22 March 2005 – LAWFUEL – The Law News Network – A man who continued t…

22 March 2005 – LAWFUEL – The Law News Network – A man who continued to offer bogus investments in accounts receivable “factoring” after being ordered to stop by a federal judge pleaded guilty this morning to a series of fraud and money laundering charges in relation to a scheme that cumulatively collected a quarter billion dollars from nearly 7,000 investors and caused $150 million in losses.

Larry Toshio Osaki, 56, of Upland, pleaded guilty to conspiracy to commit securities fraud, two counts of securities fraud, obstruction of justice and one count of money laundering. Appearing before United States District Judge Stephen V. Wilson in Los Angeles, Osaki acknowledged running a fraudulent scheme through a company called Village Capital Trust. That scheme started at his Pasadena company, J.T. Wallenbrock & Associates, and was continued with the second firm based in Edmonton, Canada.

From at least 1997 until his arrest in October 2003, Osaki offered investments in accounts receivable financing, which is sometimes called factoring. Employees at Wallenbrock, and later at the Canadian-based Village Capital Trust, told investors that their money would be used to purchase the accounts receivable of latex glove manufacturing companies based in Asia and that investments would yield returns of 20 percent every 90 days. However, neither Wallenbrock nor Village Capital Trust purchased any accounts receivable and neither operated a factoring business. Instead, Osaki used investors’ money to improperly pay the salaries for him and his associates and run his own venture capital firm.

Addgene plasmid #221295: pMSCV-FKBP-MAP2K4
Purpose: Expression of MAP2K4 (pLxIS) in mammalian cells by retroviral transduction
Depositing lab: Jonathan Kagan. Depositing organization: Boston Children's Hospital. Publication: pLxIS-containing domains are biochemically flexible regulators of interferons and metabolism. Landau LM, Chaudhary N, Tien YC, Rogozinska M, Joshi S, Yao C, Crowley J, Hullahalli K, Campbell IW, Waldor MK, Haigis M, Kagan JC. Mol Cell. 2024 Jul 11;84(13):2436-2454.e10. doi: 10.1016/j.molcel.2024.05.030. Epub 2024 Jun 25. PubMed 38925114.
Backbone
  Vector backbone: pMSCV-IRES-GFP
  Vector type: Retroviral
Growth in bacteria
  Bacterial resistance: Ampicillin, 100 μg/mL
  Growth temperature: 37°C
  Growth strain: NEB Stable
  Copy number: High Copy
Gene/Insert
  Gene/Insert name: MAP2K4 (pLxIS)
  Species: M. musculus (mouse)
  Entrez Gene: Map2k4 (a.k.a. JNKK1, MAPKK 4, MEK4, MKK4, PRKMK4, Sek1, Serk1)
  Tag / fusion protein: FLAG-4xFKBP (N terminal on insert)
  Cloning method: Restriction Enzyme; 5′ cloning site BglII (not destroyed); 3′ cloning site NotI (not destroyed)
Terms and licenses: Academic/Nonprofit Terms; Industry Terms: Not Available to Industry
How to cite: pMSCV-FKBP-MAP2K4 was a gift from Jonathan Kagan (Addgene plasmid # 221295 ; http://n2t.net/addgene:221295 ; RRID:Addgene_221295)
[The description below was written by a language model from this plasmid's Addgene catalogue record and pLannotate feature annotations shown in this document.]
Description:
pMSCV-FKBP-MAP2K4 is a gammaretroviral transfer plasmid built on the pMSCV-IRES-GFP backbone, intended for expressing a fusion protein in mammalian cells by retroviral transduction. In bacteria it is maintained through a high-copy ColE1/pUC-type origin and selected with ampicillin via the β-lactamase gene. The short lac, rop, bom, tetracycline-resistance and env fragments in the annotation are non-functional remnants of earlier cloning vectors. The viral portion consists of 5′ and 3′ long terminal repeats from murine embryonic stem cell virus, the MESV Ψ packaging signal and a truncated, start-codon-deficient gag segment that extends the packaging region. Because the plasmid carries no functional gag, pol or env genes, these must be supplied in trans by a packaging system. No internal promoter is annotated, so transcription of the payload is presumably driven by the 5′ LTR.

In 2002, the United States Securities and Exchange Commission filed a civil lawsuit alleging that Wallenbrock was part of an illegal securities fraud. The SEC obtained a preliminary injunction that barred Osaki and others from running the companies. A federal judge in Los Angeles also appointed a receiver to oversee Wallenbrock. In 2003, the injunction became permanent. However, contrary to the injunction issued by the federal court, Osaki, with the help of co-conspirators, relocated operations to Canada, Belize and elsewhere. With the help of his co-conspirators, Osaki formed a new company off-shore, Village Capital Trust, that offered the same bogus accounts receivable investments as Wallenbrock, and it continued to operate as a Ponzi scheme.

Osaki is scheduled to be sentenced by Judge Wilson on October 25. At sentencing, Osaki faces a statutory maximum sentence of 40 years in federal prison. Osaki has been held without bond since his arrest in October 2003.

A man who worked with Osaki, Marty Munesato, pleaded guilty yesterday to conspiracy and securities fraud. Munesato, a 48-year-old Gardena man, who worked on the computer system at Village Capital Trust and in the collection of investor funds, is scheduled to be sentenced on October 31. Munesato admitted that Village Capital Trust was a Ponzi scheme run by Osaki and a co-conspirator, and that he and others conspired with Osaki to get around a court order to shut down Wallenbrock in order to continue the Ponzi scheme. At sentencing, Munesato faces a maximum possible sentence of 10 years in federal prison.

Three weeks ago, Jeremy Carter, 28, of Winnipeg, Canada, pleaded guilty to one count of conspiracy for helping Osaki collect money from victims. Carter is expected to be sentenced by Judge Wilson later this year, at which time he faces up to five years in prison.

The fourth defendant, Michael Ritter, a 48-year-old Edmonton resident, faces a host of charges contained in a 50-count indictment. The United States is currently seeking Ritter’s extradition from Canada.

This case is the result of an ongoing investigation by IRS-Criminal Investigation Division and the Federal Bureau of Investigation. The United States Securities and Exchange Commission provided substantial assistance during the investigation.